Executives from the nation’s largest insurance companies convened in Los Angeles on Monday at the urging of California Insurance Commissioner Chuck Quackenbush, who called for an aggressive crackdown on insurance fraud.

“It costs insurance consumers in California about 30% more because of the existence of a rampant fraud problem,” Quackenbush said at a news conference at the downtown Regal Biltmore Hotel. “That translates into several hundred dollars per consumer in this state if we could completely eliminate fraud.”

During the daylong meeting, which was closed to the media and the public, executives from Allstate Insurance, State Farm Insurance, 20th Century Insurance and about 200 other companies were addressed by the staff of the Department of Insurance’s Fraud Division, who gave an overview of laws regulating insurance fraud and of some successful anti-fraud programs.

A man with a fraud conviction also addressed the executives, telling them that the leaders of insurance fraud rings know which companies have strong anti-fraud units and that they try to avoid them.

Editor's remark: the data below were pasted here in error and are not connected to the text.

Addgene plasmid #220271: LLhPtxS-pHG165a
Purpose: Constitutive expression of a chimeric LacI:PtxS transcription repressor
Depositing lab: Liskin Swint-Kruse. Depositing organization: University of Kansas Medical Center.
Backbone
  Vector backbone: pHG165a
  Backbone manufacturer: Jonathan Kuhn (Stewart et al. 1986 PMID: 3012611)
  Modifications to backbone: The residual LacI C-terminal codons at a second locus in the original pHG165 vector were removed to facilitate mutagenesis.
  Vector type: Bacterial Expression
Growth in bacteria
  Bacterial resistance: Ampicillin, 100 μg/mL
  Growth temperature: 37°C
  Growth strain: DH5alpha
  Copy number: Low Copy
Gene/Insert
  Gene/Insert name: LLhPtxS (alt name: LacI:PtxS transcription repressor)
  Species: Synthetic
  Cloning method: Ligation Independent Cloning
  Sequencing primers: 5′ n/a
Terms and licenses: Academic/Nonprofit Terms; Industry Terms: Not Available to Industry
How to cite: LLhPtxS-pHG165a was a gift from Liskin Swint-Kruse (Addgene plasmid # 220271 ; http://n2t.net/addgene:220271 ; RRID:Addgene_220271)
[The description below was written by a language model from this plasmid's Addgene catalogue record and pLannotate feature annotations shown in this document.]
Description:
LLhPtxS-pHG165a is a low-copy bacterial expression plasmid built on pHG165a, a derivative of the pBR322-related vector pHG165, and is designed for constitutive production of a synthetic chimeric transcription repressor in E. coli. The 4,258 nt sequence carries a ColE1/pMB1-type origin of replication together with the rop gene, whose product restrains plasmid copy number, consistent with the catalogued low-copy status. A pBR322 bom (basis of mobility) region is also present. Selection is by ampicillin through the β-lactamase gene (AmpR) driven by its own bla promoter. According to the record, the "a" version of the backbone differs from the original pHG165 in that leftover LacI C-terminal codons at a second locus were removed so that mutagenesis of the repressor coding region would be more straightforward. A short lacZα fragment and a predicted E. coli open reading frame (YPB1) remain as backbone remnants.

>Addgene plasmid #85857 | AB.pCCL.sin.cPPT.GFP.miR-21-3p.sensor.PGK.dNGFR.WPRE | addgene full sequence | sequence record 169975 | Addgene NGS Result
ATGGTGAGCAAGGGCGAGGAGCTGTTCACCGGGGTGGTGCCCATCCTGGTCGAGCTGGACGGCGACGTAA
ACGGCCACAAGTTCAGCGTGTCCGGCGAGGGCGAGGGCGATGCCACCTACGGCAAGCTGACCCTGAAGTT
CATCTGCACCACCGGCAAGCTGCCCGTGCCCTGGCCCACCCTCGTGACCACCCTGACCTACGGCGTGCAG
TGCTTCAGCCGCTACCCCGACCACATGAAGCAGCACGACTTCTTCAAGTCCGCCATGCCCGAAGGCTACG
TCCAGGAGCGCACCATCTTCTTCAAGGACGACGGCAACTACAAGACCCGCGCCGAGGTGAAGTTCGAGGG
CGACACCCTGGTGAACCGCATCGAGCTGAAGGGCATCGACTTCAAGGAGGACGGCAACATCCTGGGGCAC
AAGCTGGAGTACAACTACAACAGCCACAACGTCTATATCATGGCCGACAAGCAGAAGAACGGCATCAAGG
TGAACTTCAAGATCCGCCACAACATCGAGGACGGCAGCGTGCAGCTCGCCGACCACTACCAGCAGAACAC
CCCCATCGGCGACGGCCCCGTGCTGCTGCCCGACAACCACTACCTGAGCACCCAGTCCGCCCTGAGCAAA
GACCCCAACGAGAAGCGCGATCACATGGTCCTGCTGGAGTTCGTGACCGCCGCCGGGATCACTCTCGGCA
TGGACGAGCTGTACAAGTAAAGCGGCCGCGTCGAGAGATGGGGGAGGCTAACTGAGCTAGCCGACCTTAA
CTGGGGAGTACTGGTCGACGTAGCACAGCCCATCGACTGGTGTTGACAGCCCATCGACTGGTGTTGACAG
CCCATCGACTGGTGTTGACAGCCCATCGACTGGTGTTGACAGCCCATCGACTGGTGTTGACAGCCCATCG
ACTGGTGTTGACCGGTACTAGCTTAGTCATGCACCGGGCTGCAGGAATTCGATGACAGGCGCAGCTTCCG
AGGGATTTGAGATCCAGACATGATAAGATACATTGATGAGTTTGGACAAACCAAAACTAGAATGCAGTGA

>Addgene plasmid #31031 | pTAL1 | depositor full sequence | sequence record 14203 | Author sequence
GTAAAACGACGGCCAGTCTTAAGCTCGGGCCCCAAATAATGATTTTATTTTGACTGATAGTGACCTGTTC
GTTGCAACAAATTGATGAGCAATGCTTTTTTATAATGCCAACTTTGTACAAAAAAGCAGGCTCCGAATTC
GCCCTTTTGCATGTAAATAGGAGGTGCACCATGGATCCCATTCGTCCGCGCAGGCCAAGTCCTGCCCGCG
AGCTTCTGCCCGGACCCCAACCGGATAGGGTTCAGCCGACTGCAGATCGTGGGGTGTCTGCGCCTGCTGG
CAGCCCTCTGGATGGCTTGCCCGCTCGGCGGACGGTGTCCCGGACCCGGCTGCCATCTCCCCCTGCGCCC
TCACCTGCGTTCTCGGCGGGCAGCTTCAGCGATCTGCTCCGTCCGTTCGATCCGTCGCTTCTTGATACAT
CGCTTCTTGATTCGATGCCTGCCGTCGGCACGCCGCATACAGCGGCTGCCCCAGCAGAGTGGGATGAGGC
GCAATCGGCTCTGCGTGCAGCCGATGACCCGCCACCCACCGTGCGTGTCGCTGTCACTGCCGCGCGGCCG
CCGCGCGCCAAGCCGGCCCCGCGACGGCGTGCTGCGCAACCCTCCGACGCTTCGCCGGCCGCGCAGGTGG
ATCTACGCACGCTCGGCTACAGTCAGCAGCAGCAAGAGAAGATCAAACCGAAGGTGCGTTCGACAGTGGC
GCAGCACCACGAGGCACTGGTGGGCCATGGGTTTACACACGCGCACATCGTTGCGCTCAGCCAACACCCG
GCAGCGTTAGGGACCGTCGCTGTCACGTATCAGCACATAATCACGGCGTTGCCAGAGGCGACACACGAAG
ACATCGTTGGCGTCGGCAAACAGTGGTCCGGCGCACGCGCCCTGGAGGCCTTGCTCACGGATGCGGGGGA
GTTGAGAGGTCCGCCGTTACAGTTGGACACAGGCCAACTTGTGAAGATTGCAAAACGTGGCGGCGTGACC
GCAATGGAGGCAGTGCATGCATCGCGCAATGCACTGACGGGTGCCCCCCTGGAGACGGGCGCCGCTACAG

But not all insurance companies are so convinced, said Keith Newman, deputy commissioner of the Department of Insurance Fraud Division.

Although insurance companies are required by law to have an anti-fraud division within their organization, some need to make a greater investment in preventing and investigating fraud, Newman said. And that investment will pay off, he added. The companies will save $3 to $10 for every $1 invested in fraud prevention, he said.